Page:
Peering into Rutgers' Dave Cohen's defense

Defensive coordinator Dave Cohen has yet to call a play, but a few details about his defense are starting to emerge. (AP Photo)

By Tyler Barto
Twitter: Tyler_Barto

Unmasking new coordinator Dave Cohen's defense isn't easy, especially without a training camp practice or pads. But a few things about Cohen's system are clear.

Head coach Kyle Flood's top defensive assistant will simplify Rutgers' terminology, decreasing the amount of time between calls and relays. Instead of making more complex calls, Rutgers is banking on having more time at the line to dissect formations.

He will also likely employ an odd-man front wrinkle, like Rutgers showed at times last season. 

"I definitely plan on probably seeing that again," nose tackle Isaac Holmes said Tuesday. "With Coach Cohen, you don't no what to expect. We could come out with one man down there for all I know with him."
(Courtesy of

An odd-man front — meaning an odd number of defensive lineman — will likely feature redshirt freshman Quanzell Lambert, according to one player. Lambert spent the spring learning the position after enrolling as a linebacker.

Players laud Cohen's commitment to Rutgers' current scheme. But unlike years past, more than one player will be making defensive calls, junior Kevin Snyder said.

"We both do," Snyder said Tuesday of Steve Longa. "We work off each other. I don't like just one guy making calls because sometimes things slip your mind."


In the past, Rutgers' middle linebacker made defensive calls, and its weakside 'backer occasionally relayed.

As training camp begins in earnest Friday, Rutgers will be one step closer to its first season without a Greg Schiano disciple running its defense


As part of an ongoing series, The Trentonian will take an in-depth look into certain concepts with Rutgers' schemes and explain them through the eyes of the players.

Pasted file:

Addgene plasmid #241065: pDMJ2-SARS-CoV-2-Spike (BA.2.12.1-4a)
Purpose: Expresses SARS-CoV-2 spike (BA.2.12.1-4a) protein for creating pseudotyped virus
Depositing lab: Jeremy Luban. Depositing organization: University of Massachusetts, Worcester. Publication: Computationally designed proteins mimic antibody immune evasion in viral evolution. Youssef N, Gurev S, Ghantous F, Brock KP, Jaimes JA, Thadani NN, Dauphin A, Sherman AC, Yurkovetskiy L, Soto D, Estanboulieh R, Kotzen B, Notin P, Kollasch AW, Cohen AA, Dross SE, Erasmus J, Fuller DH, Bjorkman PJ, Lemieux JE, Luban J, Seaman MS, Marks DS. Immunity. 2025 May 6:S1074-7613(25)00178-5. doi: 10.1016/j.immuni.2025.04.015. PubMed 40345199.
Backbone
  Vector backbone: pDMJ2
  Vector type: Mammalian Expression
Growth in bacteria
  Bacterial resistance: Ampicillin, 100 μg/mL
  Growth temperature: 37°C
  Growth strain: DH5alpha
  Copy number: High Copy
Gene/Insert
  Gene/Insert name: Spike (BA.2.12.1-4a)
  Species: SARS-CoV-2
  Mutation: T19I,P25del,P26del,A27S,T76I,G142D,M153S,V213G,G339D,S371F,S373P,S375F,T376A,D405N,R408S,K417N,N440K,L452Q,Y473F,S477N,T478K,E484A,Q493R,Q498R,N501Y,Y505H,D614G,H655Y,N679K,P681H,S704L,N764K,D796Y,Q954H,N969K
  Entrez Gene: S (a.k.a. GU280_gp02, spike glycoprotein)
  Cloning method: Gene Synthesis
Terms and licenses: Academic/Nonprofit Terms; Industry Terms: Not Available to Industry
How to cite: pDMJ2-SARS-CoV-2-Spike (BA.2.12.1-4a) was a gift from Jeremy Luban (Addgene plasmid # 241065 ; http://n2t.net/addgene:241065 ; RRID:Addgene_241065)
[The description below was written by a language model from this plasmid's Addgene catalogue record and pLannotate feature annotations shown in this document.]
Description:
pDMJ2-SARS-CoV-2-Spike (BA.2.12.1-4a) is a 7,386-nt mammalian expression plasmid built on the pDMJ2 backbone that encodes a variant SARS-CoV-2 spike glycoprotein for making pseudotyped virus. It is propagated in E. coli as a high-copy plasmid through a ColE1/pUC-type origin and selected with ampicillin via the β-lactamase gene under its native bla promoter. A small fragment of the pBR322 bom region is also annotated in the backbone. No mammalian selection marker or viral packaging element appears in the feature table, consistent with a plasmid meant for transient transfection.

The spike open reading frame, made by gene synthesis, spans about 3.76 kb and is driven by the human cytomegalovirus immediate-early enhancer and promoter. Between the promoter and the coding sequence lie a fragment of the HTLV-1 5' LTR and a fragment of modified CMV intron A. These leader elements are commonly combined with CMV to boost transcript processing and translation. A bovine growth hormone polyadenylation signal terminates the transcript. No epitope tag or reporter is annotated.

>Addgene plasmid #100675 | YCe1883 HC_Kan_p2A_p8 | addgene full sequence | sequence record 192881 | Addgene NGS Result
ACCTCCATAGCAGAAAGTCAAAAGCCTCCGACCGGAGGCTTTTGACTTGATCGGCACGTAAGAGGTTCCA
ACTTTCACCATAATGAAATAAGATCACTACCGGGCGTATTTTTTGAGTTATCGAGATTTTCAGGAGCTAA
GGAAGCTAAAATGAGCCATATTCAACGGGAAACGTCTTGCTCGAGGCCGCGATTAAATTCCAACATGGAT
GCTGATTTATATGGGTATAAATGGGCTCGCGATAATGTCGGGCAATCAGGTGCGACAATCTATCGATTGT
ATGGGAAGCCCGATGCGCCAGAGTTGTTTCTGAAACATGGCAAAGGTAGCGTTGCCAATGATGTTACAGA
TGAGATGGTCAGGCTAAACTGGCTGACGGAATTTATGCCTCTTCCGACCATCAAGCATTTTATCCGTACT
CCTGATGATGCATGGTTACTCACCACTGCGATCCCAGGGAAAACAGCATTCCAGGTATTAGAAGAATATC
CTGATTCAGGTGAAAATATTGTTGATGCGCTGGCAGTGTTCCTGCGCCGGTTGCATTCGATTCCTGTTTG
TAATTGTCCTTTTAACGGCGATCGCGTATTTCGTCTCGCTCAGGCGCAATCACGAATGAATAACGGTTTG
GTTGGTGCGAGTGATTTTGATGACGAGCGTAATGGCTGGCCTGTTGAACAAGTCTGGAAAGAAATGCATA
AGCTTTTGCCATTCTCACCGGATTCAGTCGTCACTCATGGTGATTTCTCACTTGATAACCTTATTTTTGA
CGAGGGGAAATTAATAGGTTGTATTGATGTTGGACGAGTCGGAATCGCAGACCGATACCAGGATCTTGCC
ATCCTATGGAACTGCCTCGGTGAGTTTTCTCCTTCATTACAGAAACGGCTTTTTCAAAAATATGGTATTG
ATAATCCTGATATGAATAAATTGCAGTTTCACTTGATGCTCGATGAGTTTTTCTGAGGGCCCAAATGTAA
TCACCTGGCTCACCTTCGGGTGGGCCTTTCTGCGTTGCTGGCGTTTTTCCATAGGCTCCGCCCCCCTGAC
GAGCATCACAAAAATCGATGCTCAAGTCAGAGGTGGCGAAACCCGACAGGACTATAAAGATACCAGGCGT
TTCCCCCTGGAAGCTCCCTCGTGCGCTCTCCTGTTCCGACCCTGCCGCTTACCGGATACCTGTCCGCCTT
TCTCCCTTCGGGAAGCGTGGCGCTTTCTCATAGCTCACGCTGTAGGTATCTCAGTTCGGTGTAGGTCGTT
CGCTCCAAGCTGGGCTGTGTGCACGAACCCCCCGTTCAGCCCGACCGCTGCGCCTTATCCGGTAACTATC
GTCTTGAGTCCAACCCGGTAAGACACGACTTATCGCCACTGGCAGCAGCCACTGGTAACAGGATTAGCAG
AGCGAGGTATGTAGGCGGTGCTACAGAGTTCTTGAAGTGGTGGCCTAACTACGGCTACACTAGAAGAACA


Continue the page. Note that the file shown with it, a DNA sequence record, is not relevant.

Part 1 looks at the Scarlet Knights' defensive line philosophy and the allure of the WILL, the playmaking weakside linebacker.

Holmes on the nose tackle, also called the "tilt":
"The way we play defense, the nose tackle must be able to take up two (blockers). If we force two, we can do a lot of things back there in the back end. That's really what I bring to the table. I force the presence of taking up two. I have to be accounted for at all times. That tilt position is really special. One wrong move and it's a (tackle for loss) before you know it."
Holmes' tilt position lines up either over top of or directly inside the center's shoulder. Instead of lining up parallel to the center, the tilt lines up at an acute angle in a three-point stance. 

It is critical to disrupting an offensive line's timing. More from Holmes:
"You force their hand to only play one side. If you're running a stretch scheme, it's really hard to reach a tilt nose. That guy's already halfway on the other side of you. He's already looking that way. It makes you have to use an extra player to account for him. That's the big in this defense. You can't really leave that guy alone or he'll destroy an offense."
Rutgers' WILL position turned Khaseem Greene, a former safety, into a two-time Big East Defensive MVP. Players said Rutgers' system schematically designed for Greene to rove and make plays in space.

But Snyder implied the WILL can anticipate more because of the offense, not the defense. (The WILL lines up on the far side from opposing tight ends or clustered wideouts).

"I think it's just being able to run. A lot of times things run away from the WILL on to the boundary. You need to be able to cover ground quickly and also diagnose things backside and not overrun it."